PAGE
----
Tesla Motors is not legally allowed to sell its electric cars directly to customers in Michigan, thanks to subtle changes made two years ago to the state's franchise laws.
But Tesla now has one store in the home state of the Detroit Three automakers.
However, that location is only a "gallery" where consumers can look at cars, but can't buy.
The first of its kind in the state, the Troy gallery showroom will be open for at least six months, Tesla told The Detroit News.
The 700-square-foot space houses a single white Tesla Model X crossover, and is located on the first floor of the Nordstrom department store.
Tesla gallery at Nordstrom
Tesla announced an agreement with the retailer earlier this year to open small showroom spaces in Nordstrom stores.
Both companies are committed to the collaboration at least through the end of this year, at which point they will assess whether it is worthwhile to continue.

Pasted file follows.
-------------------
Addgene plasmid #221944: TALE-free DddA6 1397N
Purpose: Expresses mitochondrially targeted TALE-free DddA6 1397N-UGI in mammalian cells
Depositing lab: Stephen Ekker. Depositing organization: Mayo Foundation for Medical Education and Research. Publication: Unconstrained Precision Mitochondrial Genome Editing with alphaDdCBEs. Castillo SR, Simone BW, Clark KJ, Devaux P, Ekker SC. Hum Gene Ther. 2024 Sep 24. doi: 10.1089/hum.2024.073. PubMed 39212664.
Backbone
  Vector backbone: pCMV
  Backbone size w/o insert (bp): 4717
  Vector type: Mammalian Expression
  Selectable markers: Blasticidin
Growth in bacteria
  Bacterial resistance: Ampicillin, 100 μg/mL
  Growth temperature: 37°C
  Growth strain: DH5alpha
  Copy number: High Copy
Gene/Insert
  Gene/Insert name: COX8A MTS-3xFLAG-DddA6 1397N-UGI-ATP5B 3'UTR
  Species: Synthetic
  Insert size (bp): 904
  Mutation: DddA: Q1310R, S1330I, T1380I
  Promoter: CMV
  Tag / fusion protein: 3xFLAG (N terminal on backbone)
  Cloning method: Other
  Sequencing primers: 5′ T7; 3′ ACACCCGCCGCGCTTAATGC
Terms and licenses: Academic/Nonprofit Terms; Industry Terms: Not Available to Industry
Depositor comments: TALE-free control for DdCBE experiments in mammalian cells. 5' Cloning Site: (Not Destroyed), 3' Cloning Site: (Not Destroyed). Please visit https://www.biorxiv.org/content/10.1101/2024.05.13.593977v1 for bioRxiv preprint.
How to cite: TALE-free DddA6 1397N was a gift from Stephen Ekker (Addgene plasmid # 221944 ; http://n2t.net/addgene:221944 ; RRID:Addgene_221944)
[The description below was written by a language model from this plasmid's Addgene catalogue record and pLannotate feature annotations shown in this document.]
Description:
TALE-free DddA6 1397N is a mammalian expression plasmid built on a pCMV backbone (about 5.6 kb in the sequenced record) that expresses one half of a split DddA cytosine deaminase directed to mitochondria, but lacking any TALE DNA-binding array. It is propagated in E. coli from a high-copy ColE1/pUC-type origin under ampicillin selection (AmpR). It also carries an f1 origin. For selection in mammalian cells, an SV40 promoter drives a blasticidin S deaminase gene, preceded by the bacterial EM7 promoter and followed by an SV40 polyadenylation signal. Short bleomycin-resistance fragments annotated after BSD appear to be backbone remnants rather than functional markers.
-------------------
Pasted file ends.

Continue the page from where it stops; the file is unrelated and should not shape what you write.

Tesla has expressed interest in selling cars out of these locations, but can also operate them as galleries, just like the Michigan location.
Michigan customers can have their cars delivered, or pick them up at Tesla retail stores in neighboring states.
There are currently about 400 Tesla electric cars registered in Michigan, according to The Detroit News.
2016 Tesla Model S
Wording changes to Michigan's franchise law were quietly enacted in October 2014 that ensured the sole legal way to buy cars in Michigan would be through a franchised dealer.
At the time, the move was called "corrupt politics at its worst" by Daniel Crane, a law professor at the University of Michigan.
The Michigan Secretary of State's office told the paper it is aware of the Troy gallery, and will be "reviewing what Tesla is doing at that location."
Tesla then sued the state of Michigan, alleging that its franchise law was unconstitutional.
State officials have yet to respond to the lawsuit, which represents a different tack from Tesla's previous tactic of accepting limits on how many retail stores it can open in states where franchised dealers oppose its presence.
If Tesla is successful in challenging a state's ability to pass laws protecting franchised dealers, it could also dramatically change the balance of power in the car-sales field.